Glen Innes is a really nice town. The celticness of it makes Tim grumble a bit (as a half-Irishmen he feels that he has a right to frown at everything that is not originally Celtic), but it made me laugh. We had an interesting discussion comparing the Celts with the Aboriginals; both the indigenous population of areas that were conquered and oppressed, mainly surviving in the regions that were less important for the economic prosperity of the conquerors and both having to fight to keep the old traditions, culture and language alive.
Of course the discussion continued talking about merging cultures; how should you do it if you are the foreigner/conqueror/immigrant and what can you expect from people coming to live in your own region. The Celtic Aussies apparently feel no need to be assimilated and feel that they can be very Australian and still be proud of their Celtic roots. They even make it into an economic asset! A healthy attitude as far as I am concerned.
In Glen Innes as well as in Tenterfield you can see that these are older towns. The centres have a lot of houses that are build in a more ‘European’ style, often with proud displays of the year they were build. Tenterfield is actually the place where Sir Henry Parkes gave the ‘Tenterfield speech’ in 1889 that eventually led to the Australian Federation in 1901 (as Tim mentioned in his post).
Between Tenterfield and Glen Innes (where we slept last night) we encountered the ‘Bluff Rock’. A huge granite boulder near the top of a mountain, where in 1844 a tribe of Aboriginals were thrown down by locals after killing a shepherd.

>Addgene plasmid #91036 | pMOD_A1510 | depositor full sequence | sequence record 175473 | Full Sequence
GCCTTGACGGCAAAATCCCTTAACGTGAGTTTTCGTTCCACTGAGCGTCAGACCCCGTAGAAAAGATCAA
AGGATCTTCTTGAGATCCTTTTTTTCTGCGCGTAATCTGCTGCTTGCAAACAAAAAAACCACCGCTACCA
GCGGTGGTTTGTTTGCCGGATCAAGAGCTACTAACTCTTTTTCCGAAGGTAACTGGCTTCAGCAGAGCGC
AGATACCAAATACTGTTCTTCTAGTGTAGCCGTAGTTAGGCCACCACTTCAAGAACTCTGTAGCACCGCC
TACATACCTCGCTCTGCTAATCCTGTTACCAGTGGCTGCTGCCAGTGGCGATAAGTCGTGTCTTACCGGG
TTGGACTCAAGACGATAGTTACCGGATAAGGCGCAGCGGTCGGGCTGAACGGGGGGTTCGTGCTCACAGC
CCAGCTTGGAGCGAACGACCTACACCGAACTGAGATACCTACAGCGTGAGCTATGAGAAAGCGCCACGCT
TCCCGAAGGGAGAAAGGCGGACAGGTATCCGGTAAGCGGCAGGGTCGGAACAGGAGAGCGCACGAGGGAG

One of the locals. Eduard Irby, wrote in his diary about the events:
“The blacks saw us coming and hid themselves among the rocks. One in his haste dropped poor Robinson’s coat so we knew we were onto the right tribe. If they had taken their heels they might have got away, instead of doing so, they got their fighting men to attack us. So we punished them severely and proved our superiority to them.”
In our holiday camp we actually saw a wallaby foraging between the rocks. I assume it was a brush-tailed rock wallaby, since it seemed to be quite fond of the big boulders on the camp site. If you really see them, you notice that they actually have a head that’s very different from a kangaroo head, and ears that are a lot smaller.
When we got up this morning we first toured through Glen Innes again, since it really has nice buildings to look at. Difficult to photograph though, since they put the coloured lights right in the middle of the street so they would always be in your picture.
Afterwards we drove to Guyra and headed off to the east there, to see some falls. The Ebor Falls were quite beautiful, and since they are fed by a spring there was enough water. The Wollomombie Falls however depend on the rain fall and it has been quite dry the last weeks. So that turned out to be a search for the remaining bit of fall. The granite walls it cascades from are still very imposing though, and the Wollomombie Gorge a few hundred meter further showed this valley with enormous granite walls that made you feel quite small – and caused some vertigo too.
We are now landed in Armidale, where we will spend the night. Tomorrow we aim to have lunch in Gunnedah, koala capital of Australia, and we want to sleep in the Warrumbungle National Park. The next day, August 3d, we will hop over to Dubbo where we will stay two nights to explore the zoo. The current planning is to visit Wellington, where they have caves, on the 5th on our way to Bateau Bay where we hope to arrive the 7th and hopefully can meet again with my aunts. The 8th we go to Sydney and I will try to arrange to have dinner with the relatives there, and the 9th we will fly home again. Of course we might change the planning on the spot if circumstances warrant that, but it is nice to have a general idea about where and when we want to be this last week.